Turner syndrome is a genetic disorder that consists of a broad spectrum of features that vary in individuals, but usually have the common findings of short stature (average adult height: 4 feet 8 inches) and loss of ovarian function. The loss of ovarian function usually leads to infertility and inhibited sexual development.


Turner syndrome only occurs in girls and women. Females normally have two X chromosomes. Chromosomes are hereditary material in each cell of the body, that determine characteristics like gender and height. Turner syndrome is most commonly caused by a missing X chromosome. It affects 1 out of 2,000 live female births. It is usually sporadic, meaning that it is not inherited from a parent. In rare cases, a parent silently carries rearranged chromosomes that can result in Turner syndrome in a daughter; this is the only situation in which Turner syndrome is inherited.

Risk Factors

A risk factor is something that increases your chance of getting a disease or condition. There are no known risk factors for Turner syndrome, other than being female.


There are many possible manifestations of this syndrome, but the main features include:

  • Short stature—if the disorder is not treated, the average adult is about 4 feet 8 inches tall.
  • Lack of development of the ovaries—the ovaries are the organs that produce eggs for fertilization and female hormones. Most girls with Turner syndrome do not start puberty. Many do not have normal breast development or menstrual periods. Most cannot produce eggs and as a result, are infertile.

Fully Developed Female Reproductive System

Female Reproductive Organs
© 2009 Nucleus Medical Art, Inc.

Other physical features can include:

  • Webbed neck
  • Low hairline in back
  • Abnormal eye features (drooping of eyelids)
  • Abnormal bone development, for example a 'shield-shaped', broad, flat chest
  • Absent or retarded development of secondary sexual characteristics that normally appear at puberty, including sparse pubic hair, small breasts
  • Infertility
  • Decreased tearing
  • Absent menstruation
  • A single crease in the palm
  • Absence of normal moisture in vagina
  • Painful intercourse
  • Flat feet
  • Swelling (edema) of the hands and feet (mostly noted at time of birth)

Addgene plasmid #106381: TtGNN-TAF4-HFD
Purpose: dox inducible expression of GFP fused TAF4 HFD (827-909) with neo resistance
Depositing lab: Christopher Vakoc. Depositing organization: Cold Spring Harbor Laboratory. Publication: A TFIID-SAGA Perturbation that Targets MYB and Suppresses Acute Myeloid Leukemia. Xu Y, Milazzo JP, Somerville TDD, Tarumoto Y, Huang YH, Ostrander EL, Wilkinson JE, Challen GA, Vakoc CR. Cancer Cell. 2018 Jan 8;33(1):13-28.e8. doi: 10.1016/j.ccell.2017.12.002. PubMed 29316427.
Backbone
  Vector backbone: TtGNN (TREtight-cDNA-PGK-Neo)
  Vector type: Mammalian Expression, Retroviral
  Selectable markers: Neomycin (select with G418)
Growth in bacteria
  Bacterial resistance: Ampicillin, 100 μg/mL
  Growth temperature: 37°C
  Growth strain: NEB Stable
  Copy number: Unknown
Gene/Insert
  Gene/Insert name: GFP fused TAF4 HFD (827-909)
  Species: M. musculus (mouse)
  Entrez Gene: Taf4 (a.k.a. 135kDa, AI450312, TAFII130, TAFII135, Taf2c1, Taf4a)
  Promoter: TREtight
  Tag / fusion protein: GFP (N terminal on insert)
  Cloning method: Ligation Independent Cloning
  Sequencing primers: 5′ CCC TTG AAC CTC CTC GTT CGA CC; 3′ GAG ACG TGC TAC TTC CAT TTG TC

Other health conditions that can occur include:

  • High blood pressure, even in childhood
  • Structural heart abnormalities
  • Kidney problems
  • Thyroid problems
  • Osteoporosis]]> , which can lead to height loss, curved spine, and broken bones
  • Hearing and other ear problems
  • Impaired sense of visual coordination despite normal intelligence



Depending on its severity, Turner syndrome may first be diagnosed in infancy, childhood, or adolescence.

  • The doctor asks about the symptoms and medical history, and performs a physical exam. Gynecologic exam may reveal dry vaginal lining.
  • Ultrasound may reveal small or underdeveloped female reproductive organs.
  • Genetic testing in the form of a blood test called a karyotype is used to examine the chromosomes for a missing X chromosome. This is the definitive diagnostic procedure.


There is no known cure for Turner syndrome. However, there are treatments for many of the associated problems. These include:

Growth Hormone

If given early enough in childhood, growth hormone can improve growth and increase final adult height by a few inches. However, not all children have a good response to growth hormone. Bone-lengthening surgery can increase the final height of children with Turner syndrome who have not responded adequately to growth hormone. However, this lengthy treatment requires multiple surgeries, long periods of disability, and risks many potential complications.

Estrogen Replacement Therapy

Estrogen replacement therapy induces the normal physical changes of adolescence, including breast growth and menstrual periods. Women with Turner syndrome usually take estrogen-progesterone treatment until at least menopause to protect their bones from osteoporosis.

Treatment for Other Medical Conditions

Other medical problems are carefully monitored and treated, including:

From 5%-10% of children with Turner syndrome are found to have a severe constriction of the major blood vessel coming out from the heart, a condition known as "coarctation of the aorta". This can be surgically corrected as soon as it is diagnosed.

As many as 15% of adults with Turner syndrome are reported to have "bicuspid aortic valves," meaning that the major blood vessel from the heart has only two rather than three components to the valve regulating blood flow. It requires careful medical monitoring, since bicuspid aortic valves can deteriorate or become infected. In general, it is advised that all persons with Turner syndrome undergo annual cardiac evaluations.

In the absence of severe heart defects at birth, women survive into adulthood with normal intelligence. However, girls and women with Turner syndrome may have difficulty with specific visual-spatial coordination tasks (eg, mentally rotating objects in space) and learning math (geometry, arithmetic).

In 2006 the Turner Syndrome Consensus Study Group met to formalize a set of guidelines for life-long management of this disorder. Some specific recommendations (in addition to those above) include:

  • Cardiac evaluation including both ]]>echocardiography]]> and ]]>magnetic resonance angiography]]> should be performed.
  • Puberty should be induced at an age-appropriate time and should not be delayed in hopes of achieving greater adult height.
  • Comprehensive psychological evaluation should be done to detect learning disorders.
  • Lifetime surveillance should be carried out looking for hearing problems, thyroid disease, ]]>hypertension]]> , diabetes, and cholesterol elevation.


There are no guidelines for preventing Turner syndrome.